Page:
In many ways, 2011 has been one of the most exciting years Mere-O has had in the course of our seven year history. I’ll never be a first-time author again, after all, and that is something.
But as I reflect, I can’t help but feel that I have missed something in all my attempts to get the word out about Earthen Vessels. I’ve resisted writing any meta-reflections about the process of publishing a book, if only because that sort of meta-consideration is the route that all authors take. But I’ll offer this much: over the past few months, I have tacitly commoditized Mere-O by treating it as a means of selling books to the world, rather than a space wherein I can work out my thoughts and arguments on matters of public concern. I didn’t mean to, but I did.
Of course, I’m not intrinsically opposed to commoditizing my thoughts. At least I’m not in practice. The book is for sale because the publisher needs to recoup the investment they made in me at the beginning of the process, an investment that allowed me to justify the hours and labor that the book required to my wife, friends, and family. Public intellectual reflection as anything more than a hobby or personal discipline requires capital. As I’ve slowly (and largely unsuccessfully) tried to make my way into the ranks of the vocational intellectuals, that’s become even more clear to me.
But as I think through Mere-O and what I want out of my life in 2012 (and beyond), I want it to be more than a platform that pushes books ad nauseum. Or rather, I don’t want it to be a platform that from which I’m constantly selling.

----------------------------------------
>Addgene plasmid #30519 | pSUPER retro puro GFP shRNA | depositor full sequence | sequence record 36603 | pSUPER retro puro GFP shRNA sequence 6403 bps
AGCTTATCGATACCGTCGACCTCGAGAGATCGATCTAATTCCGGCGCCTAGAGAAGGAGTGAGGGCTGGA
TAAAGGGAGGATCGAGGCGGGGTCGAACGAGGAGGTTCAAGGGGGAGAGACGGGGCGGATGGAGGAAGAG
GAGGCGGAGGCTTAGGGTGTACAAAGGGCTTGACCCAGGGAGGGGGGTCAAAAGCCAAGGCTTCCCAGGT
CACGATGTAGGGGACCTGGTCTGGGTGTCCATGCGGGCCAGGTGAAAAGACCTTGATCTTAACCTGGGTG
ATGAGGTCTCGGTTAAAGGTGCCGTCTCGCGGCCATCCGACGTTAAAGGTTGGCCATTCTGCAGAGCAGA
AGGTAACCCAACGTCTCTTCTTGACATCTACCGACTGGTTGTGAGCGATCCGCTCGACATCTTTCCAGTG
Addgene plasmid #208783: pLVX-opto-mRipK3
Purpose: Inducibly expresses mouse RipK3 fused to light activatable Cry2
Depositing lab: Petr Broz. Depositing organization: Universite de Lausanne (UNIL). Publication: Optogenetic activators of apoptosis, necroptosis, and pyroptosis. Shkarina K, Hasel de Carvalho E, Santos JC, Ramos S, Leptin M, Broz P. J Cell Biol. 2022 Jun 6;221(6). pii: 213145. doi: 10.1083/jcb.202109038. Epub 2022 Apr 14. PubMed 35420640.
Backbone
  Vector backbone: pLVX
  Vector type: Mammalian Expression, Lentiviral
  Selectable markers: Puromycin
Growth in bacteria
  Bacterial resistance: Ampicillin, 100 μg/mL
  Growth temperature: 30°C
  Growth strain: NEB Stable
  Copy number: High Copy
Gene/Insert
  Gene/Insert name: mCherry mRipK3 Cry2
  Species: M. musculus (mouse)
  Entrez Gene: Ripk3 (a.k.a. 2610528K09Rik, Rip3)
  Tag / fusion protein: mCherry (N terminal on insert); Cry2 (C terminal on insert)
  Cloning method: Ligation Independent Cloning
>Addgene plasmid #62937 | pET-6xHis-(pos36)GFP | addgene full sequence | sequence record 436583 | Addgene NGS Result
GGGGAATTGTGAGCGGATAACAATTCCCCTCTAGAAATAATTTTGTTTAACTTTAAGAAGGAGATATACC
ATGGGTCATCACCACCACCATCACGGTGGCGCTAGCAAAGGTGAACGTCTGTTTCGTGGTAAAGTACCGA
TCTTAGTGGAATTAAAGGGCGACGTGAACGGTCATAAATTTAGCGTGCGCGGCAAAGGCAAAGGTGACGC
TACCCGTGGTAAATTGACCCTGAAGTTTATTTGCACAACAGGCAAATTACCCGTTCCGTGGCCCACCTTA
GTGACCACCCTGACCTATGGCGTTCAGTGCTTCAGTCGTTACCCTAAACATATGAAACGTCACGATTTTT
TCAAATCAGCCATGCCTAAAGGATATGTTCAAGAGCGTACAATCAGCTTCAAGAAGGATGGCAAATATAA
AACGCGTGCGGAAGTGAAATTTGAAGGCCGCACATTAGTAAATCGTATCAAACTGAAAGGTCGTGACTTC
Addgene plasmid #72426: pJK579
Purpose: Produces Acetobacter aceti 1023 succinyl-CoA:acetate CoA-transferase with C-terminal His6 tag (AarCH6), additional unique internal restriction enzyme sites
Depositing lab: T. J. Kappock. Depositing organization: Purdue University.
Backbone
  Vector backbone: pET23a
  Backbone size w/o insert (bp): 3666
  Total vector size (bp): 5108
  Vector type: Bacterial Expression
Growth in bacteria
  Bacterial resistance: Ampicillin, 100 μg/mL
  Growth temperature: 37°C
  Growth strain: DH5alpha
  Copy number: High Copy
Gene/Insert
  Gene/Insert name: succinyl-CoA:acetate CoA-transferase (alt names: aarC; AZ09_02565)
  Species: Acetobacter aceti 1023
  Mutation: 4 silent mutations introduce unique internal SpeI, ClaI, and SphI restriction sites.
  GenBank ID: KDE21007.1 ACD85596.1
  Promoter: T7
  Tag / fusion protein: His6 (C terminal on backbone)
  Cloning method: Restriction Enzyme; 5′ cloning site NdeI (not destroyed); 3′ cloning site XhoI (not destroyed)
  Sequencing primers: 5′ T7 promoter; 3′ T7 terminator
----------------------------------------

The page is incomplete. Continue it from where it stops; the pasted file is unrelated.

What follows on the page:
I want it to be home for writers who are unrelenting in their inquiry, and who are rigorously charitable in their critiques and unflaggingly optimistic and cheerful in our setting out of a more excellent way. I want it to be a place where truth and beauty meet, where at the end of my days I will look back and say, “This was not vanity.” And that has no price tag attached.
All writing allows the formation of a limited friendship that enables us to look with another at the world and imagine it differently than we did before. But the timely and temporal nature of blogging enables that process uniquely, by collapsing the gap between proposed thought and feedback. It’s limiting in its own way, of course, but the narrowness paradoxically leaves an expanded space for genuine interaction. A book leaves less space for questions than 500 words.
But commoditization undermines that possibility through introducing a transactional dimension to the relationship. It tends to make the author/reader dynamic one of creator/consumer, rather than one of co-creator. And for that, I am sorry.
Will the advertisements stay? Well, yes. For now. I’m not at the point where my vocational aspirations and my income are aligned, a state which I recognize is a historical luxury. It’s an odd world we live in. But the pseudo-professionalism that has constrained me in my writing here at Mere-O will hopefully go. I may even let a grammatical error through, or two.
A long preface, which is precisely what we’re known for around Mere-O–flouting the standard blogging conventions of bold sentences and bulleted lists in pursuit of thinking.
But your feedback is welcome, and by “welcome” I mean earnestly and eagerly desired. As in, please?
I’m curious to hear who you are, and what you like and don’t like about Mere-O. It should take 4-5 minutes.
A thank you note will be sent to everyone who participates, provided that you give me your address. Resisting commoditization begins with baby steps, after all.